Limbless man to try five-continent swim
A Frenchman who gained fame for swimming the English Channel with no arms or legs has set himself a new challenge: to cross five continents in waters marked by sharks, poisonous jellyfish, icy currents and cargo ships.
Philippe Croizon, 43, who lost both his arms and legs in an electrical accident 17 years ago, has begun preparing one year ahead to swim in waters connecting five continents from May to August.
"My crossing of the Channel was a message of hope and of life to all my fellow companions in misfortune," said Croizon, who will be accompanied by long-distance swimming champion Arnaud Chassery, 34.
"With this new challenge, we intend to accomplish an act of peace, of solidarity, of sharing with all able-bodied and handicapped men, of all skin colors, cultures and backgrounds combined," said the father-of-two.
Doctors were forced to amputate his limbs after he was hit by a 20,000-volt charge in 1994 as he tried to dismantle a television antenna from a house roof.
As he recovered in hospital he saw a television documentary about a Channel swimmer and an ambition was born. He used special prostheses with flippers to make the crossing.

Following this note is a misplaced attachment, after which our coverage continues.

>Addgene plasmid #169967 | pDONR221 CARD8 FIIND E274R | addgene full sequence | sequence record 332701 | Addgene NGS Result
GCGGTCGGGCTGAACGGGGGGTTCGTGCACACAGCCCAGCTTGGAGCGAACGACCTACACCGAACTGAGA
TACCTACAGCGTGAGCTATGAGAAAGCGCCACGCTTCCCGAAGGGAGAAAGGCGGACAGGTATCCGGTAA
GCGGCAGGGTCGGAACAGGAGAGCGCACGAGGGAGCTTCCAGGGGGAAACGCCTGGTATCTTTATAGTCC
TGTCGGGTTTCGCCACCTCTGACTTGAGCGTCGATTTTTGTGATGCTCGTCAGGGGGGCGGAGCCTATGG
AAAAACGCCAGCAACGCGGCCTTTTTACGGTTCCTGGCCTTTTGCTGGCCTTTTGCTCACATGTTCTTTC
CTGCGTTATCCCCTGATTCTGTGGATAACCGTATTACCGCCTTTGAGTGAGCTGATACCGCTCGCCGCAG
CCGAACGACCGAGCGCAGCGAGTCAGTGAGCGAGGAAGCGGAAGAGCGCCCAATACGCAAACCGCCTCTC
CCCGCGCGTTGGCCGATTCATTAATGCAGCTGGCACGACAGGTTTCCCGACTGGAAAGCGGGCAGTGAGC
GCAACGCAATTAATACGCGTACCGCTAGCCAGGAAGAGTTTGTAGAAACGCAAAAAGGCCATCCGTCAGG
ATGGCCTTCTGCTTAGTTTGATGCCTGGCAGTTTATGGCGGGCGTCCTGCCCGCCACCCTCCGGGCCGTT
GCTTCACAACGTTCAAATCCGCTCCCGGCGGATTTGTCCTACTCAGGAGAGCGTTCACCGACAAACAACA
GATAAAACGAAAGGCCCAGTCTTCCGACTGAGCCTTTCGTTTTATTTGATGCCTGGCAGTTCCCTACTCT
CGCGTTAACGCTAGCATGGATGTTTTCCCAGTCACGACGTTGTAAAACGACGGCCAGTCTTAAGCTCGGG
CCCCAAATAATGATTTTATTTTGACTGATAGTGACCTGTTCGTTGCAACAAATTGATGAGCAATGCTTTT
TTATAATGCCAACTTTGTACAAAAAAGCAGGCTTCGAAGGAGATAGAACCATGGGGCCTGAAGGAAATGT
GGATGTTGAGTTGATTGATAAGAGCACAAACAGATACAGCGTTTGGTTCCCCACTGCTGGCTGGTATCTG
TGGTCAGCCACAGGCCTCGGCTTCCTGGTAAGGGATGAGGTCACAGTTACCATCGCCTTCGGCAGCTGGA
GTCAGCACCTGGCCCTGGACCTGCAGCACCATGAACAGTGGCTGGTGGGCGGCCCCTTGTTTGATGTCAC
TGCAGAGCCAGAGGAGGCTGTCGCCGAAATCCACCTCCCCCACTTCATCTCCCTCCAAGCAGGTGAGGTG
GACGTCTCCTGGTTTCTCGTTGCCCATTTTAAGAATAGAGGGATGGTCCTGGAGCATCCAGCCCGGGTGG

In the first round, the pair will swim some 12 miles (20 kilometers) in the Pacific Ocean from Wutung, an isolated fishing outpost in Papua New Guinea, to another coastal village in Indonesia.
The swimmers will face strong currents in waters there, known as a habitat of sharks and the extremely poisonous Irukandji jellyfish, which can kill a person in less than 20 minutes if its sting wound is untreated.
If all goes well as planned, the two men will then swim 15 miles (25 kilometers) in June in the Gulf of Aqaba from Jordan to the Egyptian coast.
The following month, Croizon and Chassery will continue continent-hopping from Africa to Europe via the Strait of Gibraltar, rubbing shoulders with cargo ships that sail through this chokepoint.
The most spectacular event will be reserved for the end, in August: the Bering Strait, separating Russia and Alaska — a round-trip of more than a dozen miles in waters close to zero degrees Celsius (32 degrees Fahrenheit).
"Since the Channel [swim] I received many moving stories of handicapped people from all over the world. I know that I have given hope back to many," said Croizon.
"My most beautiful reward was at a school in Rouen [France] where I had given a talk about my adventure, when a 12-year old student told me, ‘Mister, you have won a big challenge and I would also like to have one,’" he said.
"’What is it, my boy?’ I asked. He answered, ‘I would like to give you a big hug.’ I took him against my body — he was crying … so was I!"